I sat down with Linda Wertheimer this morning on Weekend Edition to talk about the Emmys, which will be on Monday night this year, rather than the usual Sunday, so you've got an extra 24 hours to ponder the blurry lines between categories that become more noticeable by the year.
We talked a little about the very crowded field for Lead Actor In A Drama Series, where the guy who won last year (Jeff Daniels) is up against the two movie actors in the big HBO effort (Matthew McConaughey and Woody Harrelson), the other movie actor in the big, flashy Netflix project (Kevin Spacey), the most decorated guy of the last decade (Bryan Cranston), and the guy who's on his seventh nomination and has never won (Jon Hamm).
But we put most of our time into the tricky decisions that have emerged when shows like Orange Is The New Black decide to submit as comedies. It's true that Orange has comedic elements, but so do The Good Wife and Breaking Bad. If the idea of those categories is for like to battle like, where do you draw the line? And how does that affect people doing great work in traditionally defined comedies, like Amy Poehler, given the long history of bias against comedy when (as at the Oscars) comedy and drama are in direct competition?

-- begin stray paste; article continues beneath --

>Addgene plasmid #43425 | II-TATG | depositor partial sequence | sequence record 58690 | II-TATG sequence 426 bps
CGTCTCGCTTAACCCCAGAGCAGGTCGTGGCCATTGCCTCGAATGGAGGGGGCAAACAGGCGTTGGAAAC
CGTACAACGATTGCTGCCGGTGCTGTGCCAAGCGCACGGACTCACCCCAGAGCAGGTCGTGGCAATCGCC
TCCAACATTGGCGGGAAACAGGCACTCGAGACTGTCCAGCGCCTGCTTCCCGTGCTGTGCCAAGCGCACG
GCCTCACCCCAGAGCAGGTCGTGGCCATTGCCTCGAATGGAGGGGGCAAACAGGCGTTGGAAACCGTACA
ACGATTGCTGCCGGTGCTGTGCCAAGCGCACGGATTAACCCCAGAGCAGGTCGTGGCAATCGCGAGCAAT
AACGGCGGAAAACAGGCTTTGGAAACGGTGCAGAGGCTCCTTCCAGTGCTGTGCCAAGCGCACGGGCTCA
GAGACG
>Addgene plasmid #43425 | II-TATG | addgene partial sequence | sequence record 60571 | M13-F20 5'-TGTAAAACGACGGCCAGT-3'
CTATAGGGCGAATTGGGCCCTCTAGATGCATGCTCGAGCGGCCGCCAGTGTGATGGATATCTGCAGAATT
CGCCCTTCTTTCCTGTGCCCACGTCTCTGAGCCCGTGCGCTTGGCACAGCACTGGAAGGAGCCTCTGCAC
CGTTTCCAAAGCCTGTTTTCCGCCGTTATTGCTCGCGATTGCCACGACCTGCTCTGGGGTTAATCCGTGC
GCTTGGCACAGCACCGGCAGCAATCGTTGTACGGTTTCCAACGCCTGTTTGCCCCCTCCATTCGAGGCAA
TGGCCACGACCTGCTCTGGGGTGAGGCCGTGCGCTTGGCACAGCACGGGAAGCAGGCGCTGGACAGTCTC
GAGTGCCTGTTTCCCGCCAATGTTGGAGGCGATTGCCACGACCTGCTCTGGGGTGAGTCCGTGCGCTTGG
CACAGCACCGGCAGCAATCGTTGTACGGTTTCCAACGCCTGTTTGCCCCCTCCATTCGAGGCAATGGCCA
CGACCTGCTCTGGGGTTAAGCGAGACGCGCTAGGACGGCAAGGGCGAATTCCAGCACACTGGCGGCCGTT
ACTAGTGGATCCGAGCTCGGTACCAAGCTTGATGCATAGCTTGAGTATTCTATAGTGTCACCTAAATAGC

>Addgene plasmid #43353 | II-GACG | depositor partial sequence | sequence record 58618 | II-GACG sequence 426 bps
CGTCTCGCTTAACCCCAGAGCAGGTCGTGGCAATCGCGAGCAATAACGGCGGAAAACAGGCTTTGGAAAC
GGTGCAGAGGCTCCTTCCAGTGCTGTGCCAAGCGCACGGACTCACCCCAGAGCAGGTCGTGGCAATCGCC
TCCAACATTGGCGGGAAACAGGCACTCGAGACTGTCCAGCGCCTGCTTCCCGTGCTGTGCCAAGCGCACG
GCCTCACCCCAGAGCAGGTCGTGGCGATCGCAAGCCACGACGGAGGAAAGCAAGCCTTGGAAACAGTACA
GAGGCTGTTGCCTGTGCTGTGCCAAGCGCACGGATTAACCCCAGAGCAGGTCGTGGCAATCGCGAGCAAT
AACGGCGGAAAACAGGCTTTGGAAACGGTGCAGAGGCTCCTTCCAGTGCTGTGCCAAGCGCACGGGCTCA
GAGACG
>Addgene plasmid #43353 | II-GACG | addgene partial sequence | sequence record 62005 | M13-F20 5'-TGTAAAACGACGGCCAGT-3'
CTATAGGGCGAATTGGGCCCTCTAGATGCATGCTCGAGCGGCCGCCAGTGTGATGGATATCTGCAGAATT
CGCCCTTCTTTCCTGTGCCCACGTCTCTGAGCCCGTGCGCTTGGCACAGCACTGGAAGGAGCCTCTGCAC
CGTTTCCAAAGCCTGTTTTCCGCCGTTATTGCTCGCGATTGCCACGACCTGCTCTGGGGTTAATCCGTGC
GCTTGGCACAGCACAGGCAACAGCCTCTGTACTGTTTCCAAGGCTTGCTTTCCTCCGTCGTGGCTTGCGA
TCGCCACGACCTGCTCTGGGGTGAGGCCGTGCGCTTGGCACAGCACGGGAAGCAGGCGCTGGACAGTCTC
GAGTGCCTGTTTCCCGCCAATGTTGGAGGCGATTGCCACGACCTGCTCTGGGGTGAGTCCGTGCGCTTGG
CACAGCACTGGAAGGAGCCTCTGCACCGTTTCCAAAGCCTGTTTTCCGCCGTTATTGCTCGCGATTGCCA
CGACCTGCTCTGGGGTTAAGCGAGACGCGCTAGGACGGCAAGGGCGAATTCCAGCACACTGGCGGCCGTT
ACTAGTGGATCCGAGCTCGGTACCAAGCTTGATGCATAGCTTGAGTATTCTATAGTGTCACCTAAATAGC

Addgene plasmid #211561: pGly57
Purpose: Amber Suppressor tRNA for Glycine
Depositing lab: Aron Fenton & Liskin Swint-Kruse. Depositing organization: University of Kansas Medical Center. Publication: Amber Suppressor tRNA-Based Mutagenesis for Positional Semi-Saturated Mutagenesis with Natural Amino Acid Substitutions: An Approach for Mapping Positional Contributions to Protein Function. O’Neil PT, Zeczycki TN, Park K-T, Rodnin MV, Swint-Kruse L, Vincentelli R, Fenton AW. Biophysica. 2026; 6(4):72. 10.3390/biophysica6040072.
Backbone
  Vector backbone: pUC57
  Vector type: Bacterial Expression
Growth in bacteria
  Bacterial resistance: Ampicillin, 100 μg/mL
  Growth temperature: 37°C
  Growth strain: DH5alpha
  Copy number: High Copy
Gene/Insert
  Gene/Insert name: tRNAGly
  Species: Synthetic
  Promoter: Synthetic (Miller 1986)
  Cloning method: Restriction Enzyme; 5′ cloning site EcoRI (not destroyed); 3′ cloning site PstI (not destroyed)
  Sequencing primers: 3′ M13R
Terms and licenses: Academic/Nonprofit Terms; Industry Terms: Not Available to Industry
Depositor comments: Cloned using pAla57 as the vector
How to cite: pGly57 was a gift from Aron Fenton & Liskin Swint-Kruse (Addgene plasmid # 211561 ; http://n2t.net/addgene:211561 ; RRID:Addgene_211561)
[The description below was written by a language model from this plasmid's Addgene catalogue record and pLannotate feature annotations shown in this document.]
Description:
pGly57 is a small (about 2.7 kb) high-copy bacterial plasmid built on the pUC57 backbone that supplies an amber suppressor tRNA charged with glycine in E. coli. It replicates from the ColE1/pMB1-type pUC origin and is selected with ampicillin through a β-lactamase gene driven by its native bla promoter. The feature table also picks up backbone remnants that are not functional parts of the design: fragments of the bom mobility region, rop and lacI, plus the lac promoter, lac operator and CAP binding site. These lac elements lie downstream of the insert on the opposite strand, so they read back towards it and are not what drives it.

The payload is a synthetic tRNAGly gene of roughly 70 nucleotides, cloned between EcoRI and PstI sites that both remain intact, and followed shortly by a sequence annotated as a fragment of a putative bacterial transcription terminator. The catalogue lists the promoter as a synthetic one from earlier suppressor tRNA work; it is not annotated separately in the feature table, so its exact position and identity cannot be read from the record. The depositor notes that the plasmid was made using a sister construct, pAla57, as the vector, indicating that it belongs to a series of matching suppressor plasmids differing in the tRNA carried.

Even stranger, though — certainly more arbitrary — is the distinction between drama series and miniseries, particularly in the age of the anthology show, where the show continues, but the cast and the story are new every season. Fargo and True Detective are essentially structured the same way, and even though Fargo has more episodes, it is competing (and heavily nominated) as a miniseries, while True Detective is competing (and heavily nominated) as a drama series.
We'll have plenty of Emmy coverage in this space as the week continues, but for now, enjoy the Linda And Linda Chat Show about "category creep" and my dream of a Jon Hamm surprise victory.